October 1, 2020 @ 12:00 pm - 1:00 pm$16.00
In 2016, Ed Wheatley retired from his job as an engineer at AT&T. But Wheatley has kept busy — to the point that Reedy Press recently published his third book in as many years. Wheatley’s “Baseball in St. Louis: From Little Leagues to Major Leagues” surveys the city’s rich baseball history, from the Major Leaguers who got their start here to the semi-pro and amateur leagues that flourished for decades.
In the book, Wheatley posits that the classic St. Louis question asking where someone went to high school works just as well when framed around the national pastime and asking where you played baseball.
“It’s just kind of gauging the enemy, if you will,” he explained on St. Louis on the Air. “‘You played baseball. How good are you? What club were you with? Who did you play with?’ It’s all those same kinds of identifying answers as people ascertain when you ask, ‘Where did you go to high school?’ It tells a lot about you.”
In the book, Wheatley discusses everything from the Khoury League, which began here in 1934, to the Negro Leagues, which provided a home for gifted players shut out of the big leagues. He looks at the Catholic Youth Council and Mathews-Dickey Boys & Girls Club leagues. He also surveys the high school and college teams that proved a major source of talent for the St. Louis Cardinals, and more.
One of the most prominent was Beaumont High School. The north St. Louis public school boasted 14 Major League Baseball players. And that’s not counting Earl Weaver, who never made it to the big leagues as a player but later managed the Baltimore Orioles for two decades and became a Hall of Famer.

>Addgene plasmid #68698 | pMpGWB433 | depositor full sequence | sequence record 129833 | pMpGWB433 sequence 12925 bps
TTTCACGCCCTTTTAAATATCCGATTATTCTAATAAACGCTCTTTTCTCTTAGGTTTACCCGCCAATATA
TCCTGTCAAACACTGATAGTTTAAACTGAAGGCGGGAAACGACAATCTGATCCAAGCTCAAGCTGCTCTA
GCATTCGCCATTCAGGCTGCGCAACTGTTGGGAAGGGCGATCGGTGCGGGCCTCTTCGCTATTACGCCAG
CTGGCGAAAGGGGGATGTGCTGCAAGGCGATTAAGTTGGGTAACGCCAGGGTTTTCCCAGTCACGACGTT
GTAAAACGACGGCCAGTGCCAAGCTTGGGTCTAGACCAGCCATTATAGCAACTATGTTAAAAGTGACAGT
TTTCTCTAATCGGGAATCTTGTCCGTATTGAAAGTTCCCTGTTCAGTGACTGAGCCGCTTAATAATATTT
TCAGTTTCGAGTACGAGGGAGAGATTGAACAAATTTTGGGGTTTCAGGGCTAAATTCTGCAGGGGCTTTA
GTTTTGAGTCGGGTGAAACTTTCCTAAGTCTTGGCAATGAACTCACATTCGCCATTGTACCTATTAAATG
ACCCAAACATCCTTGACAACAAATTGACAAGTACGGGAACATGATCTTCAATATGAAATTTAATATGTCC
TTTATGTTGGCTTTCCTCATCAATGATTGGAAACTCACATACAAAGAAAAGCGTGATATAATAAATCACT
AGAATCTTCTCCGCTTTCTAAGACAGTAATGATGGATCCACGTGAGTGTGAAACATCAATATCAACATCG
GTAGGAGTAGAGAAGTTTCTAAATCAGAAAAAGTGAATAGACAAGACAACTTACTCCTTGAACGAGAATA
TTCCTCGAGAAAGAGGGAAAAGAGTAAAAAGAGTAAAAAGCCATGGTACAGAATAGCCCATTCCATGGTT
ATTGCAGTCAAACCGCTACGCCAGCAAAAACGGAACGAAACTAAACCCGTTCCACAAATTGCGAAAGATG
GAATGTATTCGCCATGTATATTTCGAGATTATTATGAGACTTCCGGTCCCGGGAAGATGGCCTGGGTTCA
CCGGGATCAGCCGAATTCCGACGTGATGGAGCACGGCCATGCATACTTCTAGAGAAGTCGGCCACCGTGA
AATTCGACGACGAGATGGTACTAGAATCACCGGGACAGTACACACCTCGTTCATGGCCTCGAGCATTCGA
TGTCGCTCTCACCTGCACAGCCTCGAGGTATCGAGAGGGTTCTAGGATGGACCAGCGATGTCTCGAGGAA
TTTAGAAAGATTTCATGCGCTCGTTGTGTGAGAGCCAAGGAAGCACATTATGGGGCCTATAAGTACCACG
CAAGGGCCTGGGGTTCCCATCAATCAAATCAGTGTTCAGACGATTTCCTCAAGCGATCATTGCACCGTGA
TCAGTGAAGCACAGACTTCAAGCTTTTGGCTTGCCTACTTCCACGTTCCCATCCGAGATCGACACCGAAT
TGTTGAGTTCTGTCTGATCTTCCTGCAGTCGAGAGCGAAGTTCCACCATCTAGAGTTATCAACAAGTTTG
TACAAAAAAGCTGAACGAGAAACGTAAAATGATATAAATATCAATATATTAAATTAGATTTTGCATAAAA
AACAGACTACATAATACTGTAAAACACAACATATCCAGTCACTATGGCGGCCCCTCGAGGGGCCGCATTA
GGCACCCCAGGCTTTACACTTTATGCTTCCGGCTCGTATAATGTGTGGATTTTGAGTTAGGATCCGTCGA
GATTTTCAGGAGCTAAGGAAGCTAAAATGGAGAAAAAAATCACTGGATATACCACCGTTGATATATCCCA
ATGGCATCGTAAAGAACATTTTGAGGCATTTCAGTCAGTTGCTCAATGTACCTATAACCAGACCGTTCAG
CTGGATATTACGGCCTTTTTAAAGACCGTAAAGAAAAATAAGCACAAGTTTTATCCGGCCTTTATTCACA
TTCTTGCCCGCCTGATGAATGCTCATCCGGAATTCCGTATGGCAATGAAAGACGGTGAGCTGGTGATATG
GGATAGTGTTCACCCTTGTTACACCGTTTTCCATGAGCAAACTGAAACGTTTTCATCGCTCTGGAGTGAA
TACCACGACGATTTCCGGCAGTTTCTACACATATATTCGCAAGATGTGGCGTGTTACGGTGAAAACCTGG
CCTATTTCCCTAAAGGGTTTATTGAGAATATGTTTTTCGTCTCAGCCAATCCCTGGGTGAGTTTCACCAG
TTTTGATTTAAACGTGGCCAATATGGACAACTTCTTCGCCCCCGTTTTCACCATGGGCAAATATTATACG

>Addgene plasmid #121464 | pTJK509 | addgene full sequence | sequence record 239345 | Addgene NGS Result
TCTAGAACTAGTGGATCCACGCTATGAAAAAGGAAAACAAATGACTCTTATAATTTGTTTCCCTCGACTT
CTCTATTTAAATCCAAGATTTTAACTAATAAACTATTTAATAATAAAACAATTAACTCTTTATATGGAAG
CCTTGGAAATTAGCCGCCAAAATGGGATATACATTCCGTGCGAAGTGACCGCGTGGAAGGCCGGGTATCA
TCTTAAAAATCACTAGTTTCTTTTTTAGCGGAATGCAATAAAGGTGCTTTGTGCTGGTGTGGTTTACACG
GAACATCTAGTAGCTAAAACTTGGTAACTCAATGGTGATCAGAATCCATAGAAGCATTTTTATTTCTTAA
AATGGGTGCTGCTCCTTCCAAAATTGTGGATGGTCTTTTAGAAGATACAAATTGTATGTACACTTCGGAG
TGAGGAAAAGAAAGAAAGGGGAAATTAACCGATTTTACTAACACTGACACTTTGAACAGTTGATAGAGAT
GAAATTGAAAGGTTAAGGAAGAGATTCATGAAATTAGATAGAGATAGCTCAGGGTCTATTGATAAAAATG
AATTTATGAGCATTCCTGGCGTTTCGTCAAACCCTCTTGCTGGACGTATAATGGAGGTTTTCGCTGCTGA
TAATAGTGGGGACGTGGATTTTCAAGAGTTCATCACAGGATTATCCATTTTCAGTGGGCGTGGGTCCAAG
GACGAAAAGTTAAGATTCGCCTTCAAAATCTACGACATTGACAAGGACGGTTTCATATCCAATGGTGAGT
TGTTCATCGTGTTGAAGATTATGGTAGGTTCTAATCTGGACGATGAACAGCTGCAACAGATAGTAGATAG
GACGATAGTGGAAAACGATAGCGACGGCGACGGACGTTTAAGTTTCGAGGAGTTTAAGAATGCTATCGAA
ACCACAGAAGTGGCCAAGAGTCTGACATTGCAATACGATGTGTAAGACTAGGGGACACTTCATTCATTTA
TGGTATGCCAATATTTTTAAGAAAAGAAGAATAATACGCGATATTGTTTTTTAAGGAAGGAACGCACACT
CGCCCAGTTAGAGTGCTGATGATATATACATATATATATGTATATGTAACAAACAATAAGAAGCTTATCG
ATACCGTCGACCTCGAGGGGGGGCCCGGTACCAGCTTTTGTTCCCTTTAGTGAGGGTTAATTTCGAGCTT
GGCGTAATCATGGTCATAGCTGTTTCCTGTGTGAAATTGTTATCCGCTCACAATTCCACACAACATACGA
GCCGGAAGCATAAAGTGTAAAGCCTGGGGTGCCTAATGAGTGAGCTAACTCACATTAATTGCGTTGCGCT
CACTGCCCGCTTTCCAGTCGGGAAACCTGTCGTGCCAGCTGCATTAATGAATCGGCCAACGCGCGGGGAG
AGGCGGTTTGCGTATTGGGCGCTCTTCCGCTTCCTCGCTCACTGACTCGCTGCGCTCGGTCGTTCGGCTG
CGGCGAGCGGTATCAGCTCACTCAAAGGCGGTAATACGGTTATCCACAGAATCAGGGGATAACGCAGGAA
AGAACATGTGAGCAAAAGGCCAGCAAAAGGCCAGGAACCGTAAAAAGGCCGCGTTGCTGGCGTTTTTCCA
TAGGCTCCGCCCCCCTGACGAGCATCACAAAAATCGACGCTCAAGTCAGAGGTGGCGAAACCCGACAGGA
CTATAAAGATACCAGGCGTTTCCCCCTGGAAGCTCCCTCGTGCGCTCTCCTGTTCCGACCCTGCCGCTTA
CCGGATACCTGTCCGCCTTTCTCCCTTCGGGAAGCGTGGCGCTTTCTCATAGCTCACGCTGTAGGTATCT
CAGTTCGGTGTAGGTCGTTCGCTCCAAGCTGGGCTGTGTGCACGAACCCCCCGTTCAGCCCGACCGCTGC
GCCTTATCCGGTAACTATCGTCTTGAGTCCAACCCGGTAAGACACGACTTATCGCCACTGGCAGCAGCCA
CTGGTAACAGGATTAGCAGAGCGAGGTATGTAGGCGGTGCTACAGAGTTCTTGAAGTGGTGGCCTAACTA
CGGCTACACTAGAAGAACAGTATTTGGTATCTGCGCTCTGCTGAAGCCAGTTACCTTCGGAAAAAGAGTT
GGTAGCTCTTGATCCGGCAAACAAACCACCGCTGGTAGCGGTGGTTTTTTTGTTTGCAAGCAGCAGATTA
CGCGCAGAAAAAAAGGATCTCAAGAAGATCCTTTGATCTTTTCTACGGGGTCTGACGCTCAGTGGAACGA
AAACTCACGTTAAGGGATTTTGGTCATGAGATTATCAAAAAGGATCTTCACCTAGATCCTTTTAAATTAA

Of Beaumont, Wheatley said the school may have been the best of the best for incubating baseball talent in the 1940s and ’50s.
“They had this outstanding coach, Ray Elliott, and it was known as the baseball factory across the country because there were so many great ballplayers. And not only so many that made it to the majors — in those days there was also the reserve clause, and there were many, many men that were stuck in the minor leagues, because they couldn’t come up to the major leagues, nor could they leave for another team,” Wheatley explained. “At one point, in like eight years, 54 men signed professional contracts from Ray Elliott’s baseball team.”
Interestingly, Wheatley recalled, Beaumont sat on the site of one of the Cardinals’ earliest stadiums, Robison Field, where the team played from 1893 to 1920. He said the stadium was condemned after a few too many fires caused by men smoking cigars.
“The mystery, maybe in the ashes of the fires in the infield there at Beaumont High School, there was something special that led to all this great baseball,” he said. “But a lot of it is really a credit to Ray Elliott.”